I frequently reference a cute little cheat sheet called “Yale at a Glance,” a pamphlet the Visitor’s Center uses to stun tourists and woo prospective students, and which it provided to me before I enrolled. Among the highlighted facts about Yale, a bullet point reads: “Joint B.A./M.A. programs.” Getting a master’s while at college? A great selling point for Yale.

Yet when new Bulldogs familiar with this pamphlet arrive on campus, they will be surprised to learn that the joint B.A/M.A. program, unlike its special peer programs such as Directed Studies or Perspectives on Science, can hardly be found anywhere: The annual Yale Academic Fair holds fast to a “Don’t Ask, Don’t Tell” doctrine; any suspicious trace of the program’s existence is purged from the Web sites of most, if not all, Yale departments; and the Blue Book, craftily confusing as it always is, only elaborates on the program under the section “Special Arrangements” in Chapter III, “Academic Regulations.” Pray that people have the patience and the excessive curiosity to dig into it.

Ironically, many Yale departments wish for the opposite. In the honest words of one department’s director of graduate studies, most departments, including his own, indeed “discourage” students from pursuing joint bachelor’s and master’s degrees. The argument is that the joint B.A./M.A. program, with little tangible benefit to Yale undergraduates, is fundamentally against the concept of a liberal arts education, leaving the poor participant no time for fun or interesting classes outside a specific academic discipline.

Some might fear that the workload of the program can be so daunting that its participants will inevitably turn into hermits. Quite the contrary. I know a joint bachelor’s/master’s candidate sitting on the board of a prestigious international (nonstudent) organization, another spending 40 or more hours a week working on the Oldest College Daily and a third directing an anti-HIV initiative in South Africa and Thailand. Their lives outside the classroom are as full and interesting as those of students who are not taking the program.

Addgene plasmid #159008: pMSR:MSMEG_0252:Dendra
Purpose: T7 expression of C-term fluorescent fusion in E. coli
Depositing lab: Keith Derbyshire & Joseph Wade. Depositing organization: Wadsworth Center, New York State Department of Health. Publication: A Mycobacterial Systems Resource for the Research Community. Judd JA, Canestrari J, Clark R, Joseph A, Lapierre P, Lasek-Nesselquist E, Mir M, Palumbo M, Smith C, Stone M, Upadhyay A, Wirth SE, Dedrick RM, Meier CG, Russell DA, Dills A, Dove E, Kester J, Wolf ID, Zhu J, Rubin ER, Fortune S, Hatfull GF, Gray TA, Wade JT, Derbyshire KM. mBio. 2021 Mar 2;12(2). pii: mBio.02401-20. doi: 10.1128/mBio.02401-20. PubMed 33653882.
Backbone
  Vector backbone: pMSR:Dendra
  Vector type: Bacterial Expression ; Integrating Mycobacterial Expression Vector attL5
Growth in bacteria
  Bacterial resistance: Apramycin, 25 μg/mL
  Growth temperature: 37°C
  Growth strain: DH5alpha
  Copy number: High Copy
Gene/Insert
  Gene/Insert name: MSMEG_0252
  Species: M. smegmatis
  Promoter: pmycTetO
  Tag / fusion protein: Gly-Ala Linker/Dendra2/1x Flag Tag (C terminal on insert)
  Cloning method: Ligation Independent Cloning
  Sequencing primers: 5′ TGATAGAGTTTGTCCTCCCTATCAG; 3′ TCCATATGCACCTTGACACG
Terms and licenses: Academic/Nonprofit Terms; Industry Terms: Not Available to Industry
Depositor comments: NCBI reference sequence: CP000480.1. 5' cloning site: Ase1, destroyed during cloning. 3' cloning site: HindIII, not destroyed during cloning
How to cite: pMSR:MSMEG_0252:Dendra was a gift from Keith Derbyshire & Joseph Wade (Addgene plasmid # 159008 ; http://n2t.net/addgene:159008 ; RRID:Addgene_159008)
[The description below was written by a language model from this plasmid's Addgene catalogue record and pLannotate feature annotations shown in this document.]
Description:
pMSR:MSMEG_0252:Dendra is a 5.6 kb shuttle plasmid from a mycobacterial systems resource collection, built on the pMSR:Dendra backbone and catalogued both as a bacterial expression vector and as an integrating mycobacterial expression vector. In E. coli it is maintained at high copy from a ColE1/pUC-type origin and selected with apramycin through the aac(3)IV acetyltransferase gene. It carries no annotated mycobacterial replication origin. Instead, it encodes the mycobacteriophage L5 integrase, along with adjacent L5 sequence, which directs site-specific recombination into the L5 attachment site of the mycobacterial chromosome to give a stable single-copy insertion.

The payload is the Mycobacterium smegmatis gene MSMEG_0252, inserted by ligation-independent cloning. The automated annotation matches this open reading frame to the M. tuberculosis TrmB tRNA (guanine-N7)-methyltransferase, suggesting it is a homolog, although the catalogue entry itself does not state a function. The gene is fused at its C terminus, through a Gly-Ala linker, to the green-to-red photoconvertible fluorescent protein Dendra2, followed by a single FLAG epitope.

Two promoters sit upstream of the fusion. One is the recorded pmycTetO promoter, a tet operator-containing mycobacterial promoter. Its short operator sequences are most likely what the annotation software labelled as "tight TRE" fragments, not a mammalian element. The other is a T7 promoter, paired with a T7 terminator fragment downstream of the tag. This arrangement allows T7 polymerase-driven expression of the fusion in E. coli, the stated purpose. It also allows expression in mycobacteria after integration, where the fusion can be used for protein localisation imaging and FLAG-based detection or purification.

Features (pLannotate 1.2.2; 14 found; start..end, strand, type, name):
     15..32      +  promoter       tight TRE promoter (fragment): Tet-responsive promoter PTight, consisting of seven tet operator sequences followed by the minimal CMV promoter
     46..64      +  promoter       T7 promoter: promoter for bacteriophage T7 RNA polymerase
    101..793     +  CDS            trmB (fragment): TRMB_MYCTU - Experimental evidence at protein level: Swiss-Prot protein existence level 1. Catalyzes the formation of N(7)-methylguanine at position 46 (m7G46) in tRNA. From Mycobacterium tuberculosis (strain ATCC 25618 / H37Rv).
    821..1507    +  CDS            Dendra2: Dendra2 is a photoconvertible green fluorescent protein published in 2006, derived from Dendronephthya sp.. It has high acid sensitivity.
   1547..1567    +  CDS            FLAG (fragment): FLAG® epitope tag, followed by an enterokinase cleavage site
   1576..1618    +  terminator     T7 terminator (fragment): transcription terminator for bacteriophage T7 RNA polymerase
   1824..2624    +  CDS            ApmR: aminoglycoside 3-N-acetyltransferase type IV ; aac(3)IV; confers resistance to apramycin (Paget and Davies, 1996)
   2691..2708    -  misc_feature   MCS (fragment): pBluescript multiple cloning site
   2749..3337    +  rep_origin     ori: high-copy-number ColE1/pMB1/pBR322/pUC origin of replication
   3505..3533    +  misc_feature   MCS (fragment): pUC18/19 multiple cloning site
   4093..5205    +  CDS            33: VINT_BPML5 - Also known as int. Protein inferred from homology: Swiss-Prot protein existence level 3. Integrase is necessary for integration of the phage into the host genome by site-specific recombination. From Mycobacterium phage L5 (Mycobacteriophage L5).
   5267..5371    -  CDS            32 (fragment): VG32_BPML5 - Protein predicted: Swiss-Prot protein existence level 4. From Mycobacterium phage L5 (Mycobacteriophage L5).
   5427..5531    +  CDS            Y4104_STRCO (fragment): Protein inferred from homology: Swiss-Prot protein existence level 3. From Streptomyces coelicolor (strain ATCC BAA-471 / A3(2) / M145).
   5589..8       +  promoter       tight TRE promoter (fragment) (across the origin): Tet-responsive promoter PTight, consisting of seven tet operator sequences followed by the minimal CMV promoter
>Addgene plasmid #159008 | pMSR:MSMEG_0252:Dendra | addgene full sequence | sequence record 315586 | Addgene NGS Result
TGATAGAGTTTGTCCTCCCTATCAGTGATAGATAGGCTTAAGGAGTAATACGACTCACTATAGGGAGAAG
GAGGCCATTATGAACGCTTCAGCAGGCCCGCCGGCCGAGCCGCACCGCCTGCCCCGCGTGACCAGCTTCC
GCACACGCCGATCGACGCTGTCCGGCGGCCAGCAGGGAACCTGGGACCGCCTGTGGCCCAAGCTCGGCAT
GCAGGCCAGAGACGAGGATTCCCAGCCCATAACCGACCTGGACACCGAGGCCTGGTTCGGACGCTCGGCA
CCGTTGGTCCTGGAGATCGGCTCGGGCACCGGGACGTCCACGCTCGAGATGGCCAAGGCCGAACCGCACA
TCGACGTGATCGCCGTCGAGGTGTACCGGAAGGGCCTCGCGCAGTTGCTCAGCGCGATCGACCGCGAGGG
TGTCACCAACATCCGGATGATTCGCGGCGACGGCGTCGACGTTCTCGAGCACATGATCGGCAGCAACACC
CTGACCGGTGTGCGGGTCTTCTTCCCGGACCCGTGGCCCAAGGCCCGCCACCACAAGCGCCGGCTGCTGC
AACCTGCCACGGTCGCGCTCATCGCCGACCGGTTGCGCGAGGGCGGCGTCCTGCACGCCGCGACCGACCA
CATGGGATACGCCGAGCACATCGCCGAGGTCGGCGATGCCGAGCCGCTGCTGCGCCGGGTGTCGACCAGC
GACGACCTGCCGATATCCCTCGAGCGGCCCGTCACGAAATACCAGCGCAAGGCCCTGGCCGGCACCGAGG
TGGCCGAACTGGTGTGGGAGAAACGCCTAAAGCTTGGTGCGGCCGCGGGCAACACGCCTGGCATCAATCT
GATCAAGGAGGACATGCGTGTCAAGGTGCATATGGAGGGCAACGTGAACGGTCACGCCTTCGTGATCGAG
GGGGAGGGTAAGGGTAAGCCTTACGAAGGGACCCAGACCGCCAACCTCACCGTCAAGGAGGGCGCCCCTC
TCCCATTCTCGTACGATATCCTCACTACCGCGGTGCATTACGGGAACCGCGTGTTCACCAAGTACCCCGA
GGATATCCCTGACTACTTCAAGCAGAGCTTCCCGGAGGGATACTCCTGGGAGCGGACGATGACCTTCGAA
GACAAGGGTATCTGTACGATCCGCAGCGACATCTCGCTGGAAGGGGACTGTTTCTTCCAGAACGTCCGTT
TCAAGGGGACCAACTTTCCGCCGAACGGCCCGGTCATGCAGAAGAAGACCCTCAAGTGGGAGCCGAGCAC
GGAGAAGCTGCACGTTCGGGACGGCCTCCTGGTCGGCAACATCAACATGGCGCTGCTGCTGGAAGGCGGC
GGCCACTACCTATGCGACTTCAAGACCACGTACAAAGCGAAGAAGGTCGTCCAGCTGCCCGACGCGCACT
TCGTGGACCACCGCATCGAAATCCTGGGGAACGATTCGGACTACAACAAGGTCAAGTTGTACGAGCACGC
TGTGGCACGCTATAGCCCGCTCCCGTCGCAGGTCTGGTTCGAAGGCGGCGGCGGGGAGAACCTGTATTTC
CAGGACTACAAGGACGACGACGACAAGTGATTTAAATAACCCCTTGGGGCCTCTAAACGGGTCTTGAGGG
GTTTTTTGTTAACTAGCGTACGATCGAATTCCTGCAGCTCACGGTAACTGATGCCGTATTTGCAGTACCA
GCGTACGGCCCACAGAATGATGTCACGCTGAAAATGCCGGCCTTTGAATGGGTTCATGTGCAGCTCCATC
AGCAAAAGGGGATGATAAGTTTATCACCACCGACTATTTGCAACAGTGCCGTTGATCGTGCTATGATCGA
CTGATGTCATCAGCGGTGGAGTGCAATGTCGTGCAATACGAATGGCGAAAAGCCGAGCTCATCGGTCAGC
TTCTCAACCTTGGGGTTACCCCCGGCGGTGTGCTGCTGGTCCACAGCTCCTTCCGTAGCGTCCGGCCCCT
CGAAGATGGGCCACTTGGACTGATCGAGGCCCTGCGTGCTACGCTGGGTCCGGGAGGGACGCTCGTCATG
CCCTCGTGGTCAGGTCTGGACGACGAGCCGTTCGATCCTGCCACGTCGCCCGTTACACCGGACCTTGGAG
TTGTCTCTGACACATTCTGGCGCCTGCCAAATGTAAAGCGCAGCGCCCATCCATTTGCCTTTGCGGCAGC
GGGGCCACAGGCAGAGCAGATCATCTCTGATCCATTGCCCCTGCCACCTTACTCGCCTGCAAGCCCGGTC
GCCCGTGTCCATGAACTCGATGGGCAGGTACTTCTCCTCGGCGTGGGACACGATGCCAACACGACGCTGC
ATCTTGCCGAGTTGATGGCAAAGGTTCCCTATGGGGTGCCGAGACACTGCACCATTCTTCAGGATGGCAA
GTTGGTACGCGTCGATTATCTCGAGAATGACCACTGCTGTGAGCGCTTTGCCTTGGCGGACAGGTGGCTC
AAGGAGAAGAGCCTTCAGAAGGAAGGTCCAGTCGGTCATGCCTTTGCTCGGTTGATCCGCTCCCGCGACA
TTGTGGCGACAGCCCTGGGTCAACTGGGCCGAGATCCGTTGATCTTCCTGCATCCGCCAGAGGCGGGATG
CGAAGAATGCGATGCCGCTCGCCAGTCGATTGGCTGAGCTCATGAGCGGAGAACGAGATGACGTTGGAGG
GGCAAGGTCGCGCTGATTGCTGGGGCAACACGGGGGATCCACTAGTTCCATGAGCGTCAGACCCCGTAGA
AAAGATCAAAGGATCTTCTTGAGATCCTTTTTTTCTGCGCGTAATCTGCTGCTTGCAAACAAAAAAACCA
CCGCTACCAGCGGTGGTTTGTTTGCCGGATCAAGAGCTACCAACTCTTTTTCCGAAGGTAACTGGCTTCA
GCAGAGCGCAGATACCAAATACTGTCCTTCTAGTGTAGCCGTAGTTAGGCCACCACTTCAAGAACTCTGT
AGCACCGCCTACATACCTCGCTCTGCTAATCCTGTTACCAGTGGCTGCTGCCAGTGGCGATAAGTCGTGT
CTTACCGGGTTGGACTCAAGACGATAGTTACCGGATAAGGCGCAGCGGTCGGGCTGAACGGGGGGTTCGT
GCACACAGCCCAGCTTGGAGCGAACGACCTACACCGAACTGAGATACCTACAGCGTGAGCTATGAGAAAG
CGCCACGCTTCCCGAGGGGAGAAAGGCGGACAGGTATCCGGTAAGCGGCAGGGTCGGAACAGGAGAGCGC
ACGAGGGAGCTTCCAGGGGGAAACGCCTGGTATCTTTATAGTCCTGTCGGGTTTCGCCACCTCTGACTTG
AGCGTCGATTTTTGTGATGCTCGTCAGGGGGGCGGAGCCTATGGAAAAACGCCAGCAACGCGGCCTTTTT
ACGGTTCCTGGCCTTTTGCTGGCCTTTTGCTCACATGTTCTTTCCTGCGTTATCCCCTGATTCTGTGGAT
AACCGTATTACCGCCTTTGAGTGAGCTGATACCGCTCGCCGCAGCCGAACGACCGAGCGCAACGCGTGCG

In fact, for most humanities and social science departments, the joint bachelor’s/master’s degree doesn’t entail a strictly rigid schedule: It requires only six to eight extra graduate-level credits, and, for those that require eight credits (the Political Science Department, for example), many of the course are cross-listed as undergraduate-level. Think about those electrical engineering majors who need 20 or more classes to complete the bachelor’s of science degree; their lives look no less intense than those of many students in the joint bachelor’s/master’s degrees.

Regarding Yale’s liberal arts philosophy, the joint B.A./M.A. program is structured to advance, not violate, such a goal. Only students in their sixth semester are eligible to enroll in the program — like all other undergraduates, candidates for the joint B.A./M.A. degree are expected to study, particularly in the first two and half years, a reasonable diversity of subject matter and approaches.

Perhaps more importantly, we have to recognize that although college is a place for the discovery of new interests and abilities, breadth is not the end in itself. Exposure and exploration are meant to help students expand their minds’ power and to prepare them answer the ultimate questions: “Who am I? What motivates me in my life?”

Admittedly, not everyone can, or should, come up with a definite answer in college. But for the student who, through sufficient contemplation, has been able to make a conscious choice, it’s Yale’s indisputable duty to applaud the conclusion of that investigation, whether the endpoint is ancient philosophy or rain forest conservation, and do everything in its capacity to support that student’s efforts in pursuing his own motivation.

At the class of 2007’s commencement, Yale proudly advertised that two of the four winners of the Roosevelt L. Thompson prize for community service undertook the joint B.A./M.A. program. The University congratulated their joint bachelor’s/master’s degrees as credentials of motivation and intellect capability. Obviously, for Yale, the program is not like that invisible girlfriend that one doesn’t wish friends to know.

Why, then, should Yale keep the program in the dark? It will be unnecessary, of course, to actively publicize the program — after all, it is not for everyone. But for the student who dares to embark on this challenging expedition, I say let him continue on his journey. That’s the true spirit of lux et veritas; that’s the true spirit of arête; and that’s the true spirit of Yale. Don’t destroy that spirit; protect it, embrace it.

Someday, the News be my witness, it will make us proud.

Robert Li is a junior in Ezra Stiles College.